The Productivity Commission’s suggestion of selling Australian visas which some estimate will be in the order of $50,000 per visa rubs against the Australian ethos of a fair-go.
Australia already has the SIV which is a pathway for the wealthy. Perhaps that scheme needs to investigated and improved. Instead what we have are proposed changes to the SIV which could actually see the wealthy turn away from Australia. Amidst all this we now have suggestions of making everyone pay absurd amounts of money for a visa. Is Australia’s skilled migration program not doing its job?
The implicit suggestion of the Productivity Commission’s investigation and the view of the quarters that support it is that migrants enter Australia and take advantage of all it has to offer namely its well-developed health and education facilities, and infrastructure and therefore they should pay for that privilege.
Radio reports even had some suggesting that migration agents be allowed to facilitate loans for visa applicants so that they can make the application.
How exactly does all this help attract the best and the brightest, to support the Australian economy over the long term?
It is time for a reality check. Skilled migrants contribute to the economy over the long-term. Independent modelling by the Migration Council of Australia (MCA) earlier this year pointed out that higher skilled migration numbers would boost Australia’s economy by $1.6 trillion in a single year.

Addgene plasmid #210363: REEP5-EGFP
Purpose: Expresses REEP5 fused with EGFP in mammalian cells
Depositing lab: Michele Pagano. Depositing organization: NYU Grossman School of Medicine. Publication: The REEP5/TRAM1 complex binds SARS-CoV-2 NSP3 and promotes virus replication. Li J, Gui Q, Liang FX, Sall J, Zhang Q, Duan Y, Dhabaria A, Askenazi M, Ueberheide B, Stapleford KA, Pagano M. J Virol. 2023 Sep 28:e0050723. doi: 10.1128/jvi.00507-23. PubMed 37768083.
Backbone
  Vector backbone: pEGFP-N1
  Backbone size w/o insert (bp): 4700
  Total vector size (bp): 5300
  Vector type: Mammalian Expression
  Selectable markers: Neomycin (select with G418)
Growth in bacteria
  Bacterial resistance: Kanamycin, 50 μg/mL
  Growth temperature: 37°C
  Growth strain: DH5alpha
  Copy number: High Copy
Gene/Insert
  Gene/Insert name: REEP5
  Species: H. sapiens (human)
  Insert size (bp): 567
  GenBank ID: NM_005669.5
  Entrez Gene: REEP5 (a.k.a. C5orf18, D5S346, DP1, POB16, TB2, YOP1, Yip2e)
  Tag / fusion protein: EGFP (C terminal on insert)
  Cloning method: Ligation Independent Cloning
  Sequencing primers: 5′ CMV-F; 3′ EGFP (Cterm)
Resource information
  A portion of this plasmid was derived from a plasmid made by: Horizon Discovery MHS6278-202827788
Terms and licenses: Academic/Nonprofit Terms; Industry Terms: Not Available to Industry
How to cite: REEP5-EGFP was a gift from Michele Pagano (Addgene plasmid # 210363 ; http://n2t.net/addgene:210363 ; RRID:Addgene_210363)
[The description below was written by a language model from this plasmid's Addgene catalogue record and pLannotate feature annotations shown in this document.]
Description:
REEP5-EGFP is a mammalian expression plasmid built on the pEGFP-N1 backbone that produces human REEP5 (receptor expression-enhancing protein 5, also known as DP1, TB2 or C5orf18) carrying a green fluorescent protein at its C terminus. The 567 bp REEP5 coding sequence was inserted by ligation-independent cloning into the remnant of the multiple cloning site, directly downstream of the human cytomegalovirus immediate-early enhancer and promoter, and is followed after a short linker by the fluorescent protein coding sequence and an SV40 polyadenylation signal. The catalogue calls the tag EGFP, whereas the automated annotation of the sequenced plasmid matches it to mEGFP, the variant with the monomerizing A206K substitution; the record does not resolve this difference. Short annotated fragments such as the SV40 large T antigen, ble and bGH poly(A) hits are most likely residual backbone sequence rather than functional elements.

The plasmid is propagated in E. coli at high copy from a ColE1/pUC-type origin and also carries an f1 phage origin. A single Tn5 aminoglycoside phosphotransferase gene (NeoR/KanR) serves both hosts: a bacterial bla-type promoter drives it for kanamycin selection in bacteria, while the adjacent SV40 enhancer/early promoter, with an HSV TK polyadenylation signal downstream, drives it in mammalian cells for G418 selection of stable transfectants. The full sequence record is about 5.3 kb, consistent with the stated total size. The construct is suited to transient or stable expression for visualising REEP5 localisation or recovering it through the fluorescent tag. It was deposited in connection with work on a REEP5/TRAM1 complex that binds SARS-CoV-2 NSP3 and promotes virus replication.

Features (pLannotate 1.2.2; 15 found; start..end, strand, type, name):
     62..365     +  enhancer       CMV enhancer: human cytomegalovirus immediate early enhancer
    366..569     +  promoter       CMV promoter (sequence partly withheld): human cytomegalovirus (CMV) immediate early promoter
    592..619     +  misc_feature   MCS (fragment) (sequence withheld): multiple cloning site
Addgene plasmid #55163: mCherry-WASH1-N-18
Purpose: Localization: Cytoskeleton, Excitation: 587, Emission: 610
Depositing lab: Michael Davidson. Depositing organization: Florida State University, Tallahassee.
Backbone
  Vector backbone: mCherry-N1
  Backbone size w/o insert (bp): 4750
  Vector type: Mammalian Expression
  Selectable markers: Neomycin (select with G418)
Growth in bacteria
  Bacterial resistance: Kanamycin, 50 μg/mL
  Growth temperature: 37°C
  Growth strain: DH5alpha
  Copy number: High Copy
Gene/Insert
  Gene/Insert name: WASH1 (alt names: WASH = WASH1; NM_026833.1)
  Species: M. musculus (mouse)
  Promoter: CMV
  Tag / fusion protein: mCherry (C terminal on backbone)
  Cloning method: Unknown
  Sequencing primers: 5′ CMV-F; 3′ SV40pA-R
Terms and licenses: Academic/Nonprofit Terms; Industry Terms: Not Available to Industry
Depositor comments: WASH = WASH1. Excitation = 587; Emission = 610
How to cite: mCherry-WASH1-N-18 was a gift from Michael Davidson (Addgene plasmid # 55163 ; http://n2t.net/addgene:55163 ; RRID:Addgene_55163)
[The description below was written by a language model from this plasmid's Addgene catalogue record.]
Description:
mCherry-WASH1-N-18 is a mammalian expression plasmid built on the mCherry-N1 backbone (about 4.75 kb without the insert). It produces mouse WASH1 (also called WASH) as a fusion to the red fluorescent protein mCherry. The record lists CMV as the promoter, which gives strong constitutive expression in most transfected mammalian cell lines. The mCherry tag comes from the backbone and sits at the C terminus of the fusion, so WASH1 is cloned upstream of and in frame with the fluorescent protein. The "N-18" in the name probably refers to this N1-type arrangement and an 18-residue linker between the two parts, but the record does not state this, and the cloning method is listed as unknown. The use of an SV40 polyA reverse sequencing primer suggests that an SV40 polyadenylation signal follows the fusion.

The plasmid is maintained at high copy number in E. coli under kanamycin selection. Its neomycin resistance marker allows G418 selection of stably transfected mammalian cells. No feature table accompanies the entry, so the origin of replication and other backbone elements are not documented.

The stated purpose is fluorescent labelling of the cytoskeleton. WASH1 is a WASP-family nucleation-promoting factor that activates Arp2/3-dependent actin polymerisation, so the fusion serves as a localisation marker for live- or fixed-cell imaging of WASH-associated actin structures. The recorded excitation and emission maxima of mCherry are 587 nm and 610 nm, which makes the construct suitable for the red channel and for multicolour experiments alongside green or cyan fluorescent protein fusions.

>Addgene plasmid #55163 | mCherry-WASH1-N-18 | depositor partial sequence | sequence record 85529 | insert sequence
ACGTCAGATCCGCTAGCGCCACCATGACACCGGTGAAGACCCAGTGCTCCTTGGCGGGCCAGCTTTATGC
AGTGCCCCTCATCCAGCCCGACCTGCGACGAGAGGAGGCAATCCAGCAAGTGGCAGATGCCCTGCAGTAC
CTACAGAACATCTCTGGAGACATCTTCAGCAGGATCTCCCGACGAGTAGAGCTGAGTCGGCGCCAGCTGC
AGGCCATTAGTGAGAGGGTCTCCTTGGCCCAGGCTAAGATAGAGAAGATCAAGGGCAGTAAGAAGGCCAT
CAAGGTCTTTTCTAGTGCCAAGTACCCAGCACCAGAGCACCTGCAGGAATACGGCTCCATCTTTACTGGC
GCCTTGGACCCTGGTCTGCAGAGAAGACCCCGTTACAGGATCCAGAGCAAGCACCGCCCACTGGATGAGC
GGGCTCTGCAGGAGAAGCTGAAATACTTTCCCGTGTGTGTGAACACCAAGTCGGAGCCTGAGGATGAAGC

Another reality is that Australia’s relatively small talent base requires local businesses to compete with other countries for foreign talent. Skills are a valuable resource. Skills grow businesses and the economy. Don’t turn away talent with short-sighted policies.
Any suggestion that looks to a single initial contribution is thus missing the wood for the tree. It fails to consider the continuous contribution over years of skilled work. Skills build wealth.
Prime Minister Tony Abbot has had to quell the talk of this ‘paid-visa scheme’ with an announcement yesterday stating that the Coalition government is unlikely to adopt such a scheme.
“Everyone knows that the immigration policy of this government is fairly and squarely based on what is in the best interests and what is in accordance with the best values of our country,” Mr Abbott said. “That’s the way it is and that’s the way it will stay as far as I’m concerned.”
To support this and nudge the Productivity Commission in a sensible direction, the Migration Alliance is putting together a submission and would like to include the ideas of members.